How to save for your children's future
Parents know all too well how much a youngster can cost. Alongside the nappies, pocket money and school trips there are longer term costs like funding a university course, buying a first car or helping to pay for a wedding that can all seem quite intimidating.
These expenses can be more manageable with careful planning but with the new government announcing that Child Trust Funds are to be scrapped, many parents will be wondering how best to start saving for their children now.
One option is child savings accounts. Many banks and building societies offer savings accounts for children. The rate of interest can vary quite significantly, though some also offer special gifts.
A second is children's Bonus Bonds. These are offered by National Savings & Investments (NS&I), which means they are backed by the government.
They provide tax-free interest for children under 16 and there is an additional bonus if the money remains untouched for five years.
Another option is Premium Bonds. These are also provided by NS&I and are often bought for children.
They offer the potential of a big win as well as many smaller prizes, but they do not pay any interest. This means that you may not see any growth on your investment at all.
Individual Savings Accounts (Isas) are a flexible, tax-efficient way to save for your child's future.
Isas are not available for children, but you could use your own allowance to save for them and any income or capital gains you receive will be tax-free.
A child can open a cash Isa once they are aged 16 or a stocks and shares Isa once they are aged 18.
With an Isa, you have complete control over where the money is invested, so you have access to it at any time. You can invest up to £10,200 in a stocks and shares Isa this year or up to £5,100 in a cash Isa. The value of tax savings and eligibility to invest in an Isa will depend on individual circumstances.
Another option is Investment Funds (Unit trusts/OEICS). There are thousands of funds available providing access to a wide range of differing types of investment, such as stocks and shares and corporate bonds.
Children under 18 cannot apply themselves but parents, or grandparents, can set up the investment and designate it as being for the child on the application form.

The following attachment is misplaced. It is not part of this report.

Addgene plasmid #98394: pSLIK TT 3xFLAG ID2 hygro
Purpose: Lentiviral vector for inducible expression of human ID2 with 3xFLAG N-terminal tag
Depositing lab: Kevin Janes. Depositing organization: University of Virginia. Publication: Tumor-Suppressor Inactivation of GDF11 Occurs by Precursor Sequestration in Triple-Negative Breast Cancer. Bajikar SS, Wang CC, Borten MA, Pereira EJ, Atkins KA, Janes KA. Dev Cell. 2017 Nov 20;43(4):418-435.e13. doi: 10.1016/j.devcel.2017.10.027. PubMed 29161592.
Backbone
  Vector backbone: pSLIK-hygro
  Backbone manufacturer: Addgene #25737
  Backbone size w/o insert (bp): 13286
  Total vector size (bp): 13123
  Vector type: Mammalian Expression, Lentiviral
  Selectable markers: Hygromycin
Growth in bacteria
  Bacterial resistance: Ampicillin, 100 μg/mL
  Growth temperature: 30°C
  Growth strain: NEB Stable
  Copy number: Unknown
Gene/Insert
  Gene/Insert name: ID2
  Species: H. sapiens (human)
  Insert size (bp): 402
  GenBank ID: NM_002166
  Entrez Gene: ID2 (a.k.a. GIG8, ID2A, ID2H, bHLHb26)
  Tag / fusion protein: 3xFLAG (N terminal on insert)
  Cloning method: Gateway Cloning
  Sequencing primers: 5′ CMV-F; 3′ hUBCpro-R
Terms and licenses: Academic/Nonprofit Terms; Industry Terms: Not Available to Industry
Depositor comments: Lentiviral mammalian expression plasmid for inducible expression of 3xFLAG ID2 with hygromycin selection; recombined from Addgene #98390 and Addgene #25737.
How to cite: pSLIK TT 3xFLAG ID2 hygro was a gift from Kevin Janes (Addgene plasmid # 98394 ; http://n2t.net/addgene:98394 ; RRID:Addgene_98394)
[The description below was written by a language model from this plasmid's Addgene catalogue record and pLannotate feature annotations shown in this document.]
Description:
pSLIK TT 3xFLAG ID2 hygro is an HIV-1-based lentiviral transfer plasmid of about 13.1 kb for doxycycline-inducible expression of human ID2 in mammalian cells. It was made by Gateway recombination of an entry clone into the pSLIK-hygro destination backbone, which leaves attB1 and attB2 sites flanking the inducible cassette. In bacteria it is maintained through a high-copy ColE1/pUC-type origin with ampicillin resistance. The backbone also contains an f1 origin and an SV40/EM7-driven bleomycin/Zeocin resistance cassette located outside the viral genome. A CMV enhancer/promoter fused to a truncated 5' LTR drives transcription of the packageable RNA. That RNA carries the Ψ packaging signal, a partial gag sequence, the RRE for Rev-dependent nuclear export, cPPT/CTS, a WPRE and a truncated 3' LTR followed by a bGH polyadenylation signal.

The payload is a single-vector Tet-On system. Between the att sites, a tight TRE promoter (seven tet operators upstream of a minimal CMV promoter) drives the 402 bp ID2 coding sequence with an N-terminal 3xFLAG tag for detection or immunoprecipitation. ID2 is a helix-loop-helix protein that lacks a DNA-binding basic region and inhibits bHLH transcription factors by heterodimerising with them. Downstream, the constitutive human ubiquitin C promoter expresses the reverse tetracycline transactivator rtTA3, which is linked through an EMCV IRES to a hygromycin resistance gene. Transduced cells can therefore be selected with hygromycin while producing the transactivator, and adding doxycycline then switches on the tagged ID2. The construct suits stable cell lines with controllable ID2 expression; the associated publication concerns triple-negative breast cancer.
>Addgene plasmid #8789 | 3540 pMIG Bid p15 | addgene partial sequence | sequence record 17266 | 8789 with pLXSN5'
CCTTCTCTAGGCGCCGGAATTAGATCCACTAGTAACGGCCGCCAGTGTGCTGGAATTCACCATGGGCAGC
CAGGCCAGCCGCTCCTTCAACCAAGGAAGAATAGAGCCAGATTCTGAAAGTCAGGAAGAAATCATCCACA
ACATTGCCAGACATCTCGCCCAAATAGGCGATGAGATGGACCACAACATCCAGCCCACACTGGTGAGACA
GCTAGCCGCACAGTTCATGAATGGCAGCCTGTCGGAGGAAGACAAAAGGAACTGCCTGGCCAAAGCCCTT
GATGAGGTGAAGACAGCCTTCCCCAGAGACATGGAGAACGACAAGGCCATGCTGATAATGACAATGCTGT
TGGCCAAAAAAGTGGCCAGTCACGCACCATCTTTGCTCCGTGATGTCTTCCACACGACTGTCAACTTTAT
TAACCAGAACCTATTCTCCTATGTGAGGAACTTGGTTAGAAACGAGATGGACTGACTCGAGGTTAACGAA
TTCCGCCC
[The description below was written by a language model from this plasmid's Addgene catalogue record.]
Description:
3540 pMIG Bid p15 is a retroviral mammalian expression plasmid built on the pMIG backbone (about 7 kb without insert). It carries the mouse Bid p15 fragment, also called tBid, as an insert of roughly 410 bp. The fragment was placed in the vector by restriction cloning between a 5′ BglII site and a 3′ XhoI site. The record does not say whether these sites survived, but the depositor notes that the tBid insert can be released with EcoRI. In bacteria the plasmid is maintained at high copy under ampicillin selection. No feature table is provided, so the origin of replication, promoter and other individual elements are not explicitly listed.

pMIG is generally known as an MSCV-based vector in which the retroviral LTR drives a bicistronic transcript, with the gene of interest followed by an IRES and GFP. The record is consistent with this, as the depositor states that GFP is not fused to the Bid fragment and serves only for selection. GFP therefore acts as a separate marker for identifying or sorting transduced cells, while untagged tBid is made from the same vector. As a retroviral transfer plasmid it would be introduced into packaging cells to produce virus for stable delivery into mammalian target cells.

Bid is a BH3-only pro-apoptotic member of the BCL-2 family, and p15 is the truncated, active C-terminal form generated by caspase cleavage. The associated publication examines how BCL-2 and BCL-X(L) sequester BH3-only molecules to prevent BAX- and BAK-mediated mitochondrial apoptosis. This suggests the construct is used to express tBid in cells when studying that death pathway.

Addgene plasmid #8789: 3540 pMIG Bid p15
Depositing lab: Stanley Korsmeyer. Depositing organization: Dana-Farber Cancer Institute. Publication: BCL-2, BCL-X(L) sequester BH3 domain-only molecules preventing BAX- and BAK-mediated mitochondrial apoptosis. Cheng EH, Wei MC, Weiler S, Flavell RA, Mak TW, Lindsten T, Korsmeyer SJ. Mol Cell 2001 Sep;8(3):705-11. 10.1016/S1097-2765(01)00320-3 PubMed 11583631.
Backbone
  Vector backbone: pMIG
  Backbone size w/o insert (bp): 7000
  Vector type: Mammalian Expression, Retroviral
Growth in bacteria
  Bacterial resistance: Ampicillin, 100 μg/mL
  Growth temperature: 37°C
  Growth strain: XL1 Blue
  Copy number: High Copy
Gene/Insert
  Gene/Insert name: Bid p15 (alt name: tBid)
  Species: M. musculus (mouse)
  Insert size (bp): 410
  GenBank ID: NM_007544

And then there are pensions. Setting up pensions for your children may sound extreme, but it could be an excellent way to save for the long term.
With this option they will also receive tax relief, even though they probably do not pay income tax. This means that if you pay £240 a month into a Self Invested Personal Pension (SIPP), it will be made up to £300 with tax relief, assuming a basic rate of income tax of 20%. As with all pension products your child can not access your money until they are aged 55.
When contributing to a pension for your child, then you can only put in a maximum of £2,880 - which, with tax relief - takes the amount up to the annual limit of £3,600.
Whichever route you choose to take, there are four principles that you should follow in order to maximise your child's investment and lessen the financial burden of life's milestones.
The best time to start investing is now. Investing for children is all about the long term, so to give your investment as much time as possible to grow, you need to start investing as soon as possible.
Secondly, invest as much as you can afford. Many people find it hard to work out how much money they will need to save to help their children. This is why we believe the best strategy is to put aside as much as you can afford.
Thirdly, think about saving each month. Unless you have a large sum to invest, a good way to build up significant savings for your children over the years is to start a monthly savings plan.
This can help you maintain a long-term investment strategy and it is a useful way of being disciplined about saving for your children's future - you will soon start thinking of your regular payment as an essential part of your budget.
If you were to put £50 a month from birth into the average UK stock market fund, it could give your child a pot worth £23,937 (based on a hypothetical investment that grows 6% a year and has an annual management charge of 1.5%, bid to bid, with net income reinvested) at the age of 21.
Of course, past performance is not a guide to what might happen in the future and the value of investments can go down as well as up and you may get back less than you invested.
Lastly, keep an eye on tax and take care if you are a parent. There is no limit on how much you can give or invest for children and they are entitled to tax-free allowances in the same way as adults.
If their total taxable income is less than the tax-free allowance they are due, a form R85 can be completed so they receive their interest without tax taken off.
However, there are some special rules if a parent or step-parent has given savings to their child. For more information contact a financial adviser or visit the HM Revenue and Customs website.
The opinions expressed are those of the author and are not held by the BBC unless specifically stated. The material is for general information only and does not constitute investment, tax, legal or other form of advice. You should not rely on this information to make (or refrain from making) any decisions. Links to external sites are for information only and do not constitute endorsement. Always obtain independent, professional advice for your own particular situation.